Identify and classify costs
Fixed cost: This is a cost that does not change as the amount of products produced or sold changes.
- Examples of fixed cost – rents such as office space or land, insurance and employee salaries
- Fixed cost per product can be lowered by making more products.
Variable cost: A cost which changes as the amount of goods produced or sold changes.
- Examples of variable cost – Materials used to produce product, wages of production workers
Total cost – Fixed cost and variable costs are combined
Average cost per product = Total cost / Number of products produced
Marginal Cost:This is a cost that arises as a result of an increase in production by one unit. In general terms, marginal cost at each level of production includes any additional costs required to produce the next unit. So, the marginal costs involved in making one more wooden table are the additional materials and labour cost incurred.
Explain, interpret and use a simple break-even chart
Break Even – method for finding out the minimum level of sales needed for a firm to pay for its total cost.
Break even: Level of output where total costs equal total revenue
When Total cost = Revenue, the business will break even.
Advantages of break even charts
- Enables managers to see the level of production/sales needed to break even
- Allows managers to read off expected profit/loss for different levels of sales
- Impacts of business decisions can be seen (e.g. See effects of lowering variable costs)
- Break even chart shows safety margin
- The chart is merely a forecast for the future. There is no guarantee that the figures will prove to be correct.
- Assumes all goods manufactured will be sold. This may not always happen!
- Assumes costs and revenue are always drawn as straight lines. This is unlikely to be the case.
Economies and Diseconomies of scale
As firms grow in size, they acquire certain advantages that are known as Economies of scale. In other words economies of scale are the benefits enjoyed by a firm because of large scale production. These can be classified into five categories:
When business buys in large quantities, they are able to get discounts and special prices because of buying in bulk. This reduces the unit cost of raw materials and a firm gets an advantage over other smaller firms.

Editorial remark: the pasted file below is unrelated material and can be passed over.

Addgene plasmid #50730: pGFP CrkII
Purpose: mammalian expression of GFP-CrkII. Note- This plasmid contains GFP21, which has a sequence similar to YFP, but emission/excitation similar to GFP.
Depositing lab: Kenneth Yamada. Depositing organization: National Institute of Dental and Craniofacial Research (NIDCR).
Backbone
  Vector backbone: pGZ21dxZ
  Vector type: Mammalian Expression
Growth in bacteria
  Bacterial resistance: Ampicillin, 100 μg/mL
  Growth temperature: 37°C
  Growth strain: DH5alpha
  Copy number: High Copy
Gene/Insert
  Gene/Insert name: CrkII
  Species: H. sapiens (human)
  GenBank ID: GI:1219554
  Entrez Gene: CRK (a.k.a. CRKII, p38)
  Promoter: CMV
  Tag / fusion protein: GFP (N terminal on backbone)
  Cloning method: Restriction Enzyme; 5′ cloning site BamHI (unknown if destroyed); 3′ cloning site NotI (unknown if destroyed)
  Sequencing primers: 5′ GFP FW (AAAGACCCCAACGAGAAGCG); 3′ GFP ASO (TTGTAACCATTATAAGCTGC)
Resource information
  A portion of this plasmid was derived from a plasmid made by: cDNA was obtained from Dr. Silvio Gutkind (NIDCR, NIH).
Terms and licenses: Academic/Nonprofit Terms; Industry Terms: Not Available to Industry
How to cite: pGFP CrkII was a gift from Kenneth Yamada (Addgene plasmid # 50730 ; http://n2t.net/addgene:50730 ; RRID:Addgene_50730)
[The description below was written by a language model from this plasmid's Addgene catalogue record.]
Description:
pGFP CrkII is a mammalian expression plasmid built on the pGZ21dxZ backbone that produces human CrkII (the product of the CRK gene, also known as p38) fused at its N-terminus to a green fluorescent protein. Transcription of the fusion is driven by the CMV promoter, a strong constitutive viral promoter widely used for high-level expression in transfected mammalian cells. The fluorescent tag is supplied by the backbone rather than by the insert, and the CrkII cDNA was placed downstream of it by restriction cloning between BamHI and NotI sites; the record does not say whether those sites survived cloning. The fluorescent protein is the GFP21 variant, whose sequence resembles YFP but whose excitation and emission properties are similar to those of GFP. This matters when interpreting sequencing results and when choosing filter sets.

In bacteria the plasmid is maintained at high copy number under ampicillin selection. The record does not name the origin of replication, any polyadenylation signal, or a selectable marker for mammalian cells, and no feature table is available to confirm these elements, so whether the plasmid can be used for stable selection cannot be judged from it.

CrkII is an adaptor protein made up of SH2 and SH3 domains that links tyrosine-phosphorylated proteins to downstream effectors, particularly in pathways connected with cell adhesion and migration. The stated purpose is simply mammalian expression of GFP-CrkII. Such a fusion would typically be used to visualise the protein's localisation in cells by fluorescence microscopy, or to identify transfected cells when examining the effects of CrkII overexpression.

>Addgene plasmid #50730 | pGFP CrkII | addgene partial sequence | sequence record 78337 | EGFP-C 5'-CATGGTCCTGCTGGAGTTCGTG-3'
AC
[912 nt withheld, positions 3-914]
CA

The cost of advertising and distribution rises at a lower rate than rises in output and sales. In proportion to sales, large firms can advertise more cheaply and more effectively than their smaller rivals.
A larger company tends to present a more secure investment; they find it easier to raise finance. Banks and other lending institutions treat large firms more favorably and these firms are in a position to negotiate loans with preferential interest rates. Further, large companies can issue shares and raise additional capital.
A large company benefits from the services of specialist functional managers. These firms can employ a number of highly specialized members on its management team, such as accountants, marketing managers which results in better decision being taken and reduction in overall unit costs.
In large scale plants there are advantages in terms of the availability and use of specialist, indivisible equipment which are not available to small firms. Large manufacturing firms often use flow production methods and apply the principle of the division of labour. This use of flow production and the latest equipment will reduce the average costs of the large manufacturing businesses.
Diseconomies of scale: As a business becomes too large, it becomes less efficient leading to higher cost of production.
- Poor communication:
1. Difficult to send and receive accurate messages in large organisations.
2. Takes longer for decisions to be made
3. Top managers lose contact with customers.
- Low motivation: Workers begin to feel unimportant and not valued by management. This leads to lower efficiency.